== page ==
Odessa National Academic Opera and Ballet Theatre

Alexey Asepovsky, Yuriy Filonenko, Dmitry Moiseev/GN Consulting Agency/UNESCO



Odessa National Academic Opera and Ballet Theatre

Alexey Asepovsky, Yuriy Filonenko, Dmitry Moiseev/GN Consulting Agency/UNESCO

UNESCO has announced that it has been added to the list of world heritage in danger Landmarks of the Ancient Kingdom of SabaMarib (Yemen), Rachid Karameh International Fair of Tripoli (Lebanon), and The historical center of the port city of Odessa (Ukraine).

“Odessa, a free city, a world city, a legendary port that has left its mark on cinema, literature and art, is therefore placed under the strong protection of the international community.” writes UNESCO Director-General Audrey Azouille said, “As the war continues, this inscription embodies our collective resolve to ensure that this city, which has always been through global upheavals, is protected from further destruction.”

Rachid Karami International Fair-Lebanese Pavilion of Tripoli

Wasim Nagi/UNESCO



Wasim Nagi/UNESCO

The Rachid Karameh International Fair in Tripoli in northern Lebanon was designed in 1962 by Brazilian architect Oscar Niemeyer. According to UNESCO, “The fair was a key project of Lebanon’s modernization policy in the 1960s. The close collaboration between the project’s architect, Oskar Niemeyer, and Lebanese engineers gave rise to a remarkable example of intercontinental exchange.”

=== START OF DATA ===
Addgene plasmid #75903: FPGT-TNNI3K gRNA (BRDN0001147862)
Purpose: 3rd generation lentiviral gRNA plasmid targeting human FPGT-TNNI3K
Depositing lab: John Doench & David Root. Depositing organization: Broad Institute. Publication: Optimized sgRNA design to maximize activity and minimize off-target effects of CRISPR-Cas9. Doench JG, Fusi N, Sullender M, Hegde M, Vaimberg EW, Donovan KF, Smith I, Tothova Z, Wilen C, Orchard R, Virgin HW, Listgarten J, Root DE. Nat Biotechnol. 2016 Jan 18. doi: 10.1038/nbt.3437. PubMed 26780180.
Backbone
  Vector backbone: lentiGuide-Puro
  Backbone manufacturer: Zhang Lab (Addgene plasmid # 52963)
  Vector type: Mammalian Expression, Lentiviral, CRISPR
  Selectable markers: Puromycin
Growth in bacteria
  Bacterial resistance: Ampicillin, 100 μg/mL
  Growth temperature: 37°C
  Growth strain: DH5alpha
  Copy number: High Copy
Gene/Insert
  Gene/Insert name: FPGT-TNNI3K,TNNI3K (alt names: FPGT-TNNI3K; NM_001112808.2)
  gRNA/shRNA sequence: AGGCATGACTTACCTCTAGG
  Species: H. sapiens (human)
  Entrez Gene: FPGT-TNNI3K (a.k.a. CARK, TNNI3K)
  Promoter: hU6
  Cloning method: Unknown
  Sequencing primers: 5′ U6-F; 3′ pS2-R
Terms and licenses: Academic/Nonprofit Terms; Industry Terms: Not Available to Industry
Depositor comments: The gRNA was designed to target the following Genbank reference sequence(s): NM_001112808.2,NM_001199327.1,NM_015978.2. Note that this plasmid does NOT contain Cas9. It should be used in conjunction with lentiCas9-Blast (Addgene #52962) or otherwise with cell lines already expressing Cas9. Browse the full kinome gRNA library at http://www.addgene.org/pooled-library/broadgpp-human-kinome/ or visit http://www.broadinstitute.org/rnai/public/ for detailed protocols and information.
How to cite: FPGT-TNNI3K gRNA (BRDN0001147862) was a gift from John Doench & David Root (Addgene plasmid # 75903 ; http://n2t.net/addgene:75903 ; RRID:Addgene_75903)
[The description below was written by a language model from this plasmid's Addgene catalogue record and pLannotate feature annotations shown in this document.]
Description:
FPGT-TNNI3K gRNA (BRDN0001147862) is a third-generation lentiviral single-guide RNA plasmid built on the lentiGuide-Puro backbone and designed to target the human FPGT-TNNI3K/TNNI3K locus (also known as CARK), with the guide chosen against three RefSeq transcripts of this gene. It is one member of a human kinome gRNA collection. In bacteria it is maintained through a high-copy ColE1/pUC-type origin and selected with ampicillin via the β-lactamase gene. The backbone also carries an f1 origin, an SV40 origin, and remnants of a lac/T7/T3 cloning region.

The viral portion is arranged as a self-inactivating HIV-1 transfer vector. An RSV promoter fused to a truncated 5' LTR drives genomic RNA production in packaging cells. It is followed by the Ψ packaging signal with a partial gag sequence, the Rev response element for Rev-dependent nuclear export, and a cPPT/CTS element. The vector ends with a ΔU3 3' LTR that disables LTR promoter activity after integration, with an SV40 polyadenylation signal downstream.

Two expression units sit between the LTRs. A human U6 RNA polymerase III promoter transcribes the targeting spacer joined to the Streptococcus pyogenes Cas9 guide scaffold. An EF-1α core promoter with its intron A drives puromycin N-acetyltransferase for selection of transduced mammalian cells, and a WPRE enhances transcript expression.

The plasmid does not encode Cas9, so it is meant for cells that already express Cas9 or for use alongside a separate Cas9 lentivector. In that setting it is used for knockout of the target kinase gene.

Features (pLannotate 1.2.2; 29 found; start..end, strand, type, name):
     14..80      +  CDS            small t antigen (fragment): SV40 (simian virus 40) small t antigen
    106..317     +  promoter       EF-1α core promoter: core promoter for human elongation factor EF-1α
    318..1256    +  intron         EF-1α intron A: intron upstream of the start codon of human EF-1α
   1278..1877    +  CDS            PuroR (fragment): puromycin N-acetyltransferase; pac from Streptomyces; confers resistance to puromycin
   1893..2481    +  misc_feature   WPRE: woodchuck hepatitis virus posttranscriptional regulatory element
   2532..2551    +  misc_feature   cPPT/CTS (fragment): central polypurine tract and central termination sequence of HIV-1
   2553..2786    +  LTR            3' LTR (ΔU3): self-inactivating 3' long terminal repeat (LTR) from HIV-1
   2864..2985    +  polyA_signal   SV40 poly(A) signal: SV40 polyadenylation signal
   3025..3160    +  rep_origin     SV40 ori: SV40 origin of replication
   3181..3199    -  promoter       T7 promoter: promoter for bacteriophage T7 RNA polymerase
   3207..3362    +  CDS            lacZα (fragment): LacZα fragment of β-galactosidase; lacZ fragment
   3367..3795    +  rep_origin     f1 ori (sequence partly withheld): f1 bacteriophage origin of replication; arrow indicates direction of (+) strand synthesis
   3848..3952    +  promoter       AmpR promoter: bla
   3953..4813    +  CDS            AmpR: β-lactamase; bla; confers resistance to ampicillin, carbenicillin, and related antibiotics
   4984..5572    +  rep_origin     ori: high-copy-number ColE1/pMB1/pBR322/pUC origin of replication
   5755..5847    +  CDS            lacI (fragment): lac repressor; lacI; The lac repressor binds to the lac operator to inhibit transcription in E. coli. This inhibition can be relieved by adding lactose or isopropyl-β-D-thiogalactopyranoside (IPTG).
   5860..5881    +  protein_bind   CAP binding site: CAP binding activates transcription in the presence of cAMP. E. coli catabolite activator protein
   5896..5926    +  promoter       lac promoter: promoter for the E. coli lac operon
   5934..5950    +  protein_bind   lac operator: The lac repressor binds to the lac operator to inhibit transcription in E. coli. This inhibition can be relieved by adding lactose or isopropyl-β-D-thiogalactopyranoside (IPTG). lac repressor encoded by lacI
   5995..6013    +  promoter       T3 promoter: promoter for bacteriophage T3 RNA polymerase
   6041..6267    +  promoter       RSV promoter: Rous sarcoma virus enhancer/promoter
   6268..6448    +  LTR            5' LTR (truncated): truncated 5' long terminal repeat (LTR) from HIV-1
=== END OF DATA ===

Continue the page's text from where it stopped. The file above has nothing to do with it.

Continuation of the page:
The World Heritage Committee added that the site is “due to a terrible state of conservation, a lack of financial resources for its maintenance, and the latent risk of development proposals that could affect the integrity of the complex”.

The Ancient City of Ma’rib Source: German Archaeological Institute, Orient Department




The Ancient City of Ma’rib Source: German Archaeological Institute, Orient Department

Irmgard Wagner/UNESCO

A landmark of the ancient kingdom of Saba, Yemen’s Marib contains “seven archaeological sites that bear witness to the rich kingdom of Saba and its architectural, aesthetic, and technological achievements from 1.St millennium BC to the advent of Islam around 630 CE,” according to UNESCO.

The agency described the irrigation system of ancient Marib as its “technological skill in hydrological engineering and agriculture unmatched in ancient South Arabia, resulting in the creation of the largest ancient man-made oasis.”

These sites were added, “due to the threat of destruction from the ongoing conflict.”

World Heritage sites, according to UNESCO, “must be of outstanding universal value” and meet at least one of 10 selection criteria. The criteria include representing a “masterpiece of human creative genius” and “testimony to a cultural tradition or civilization, living or extinct.”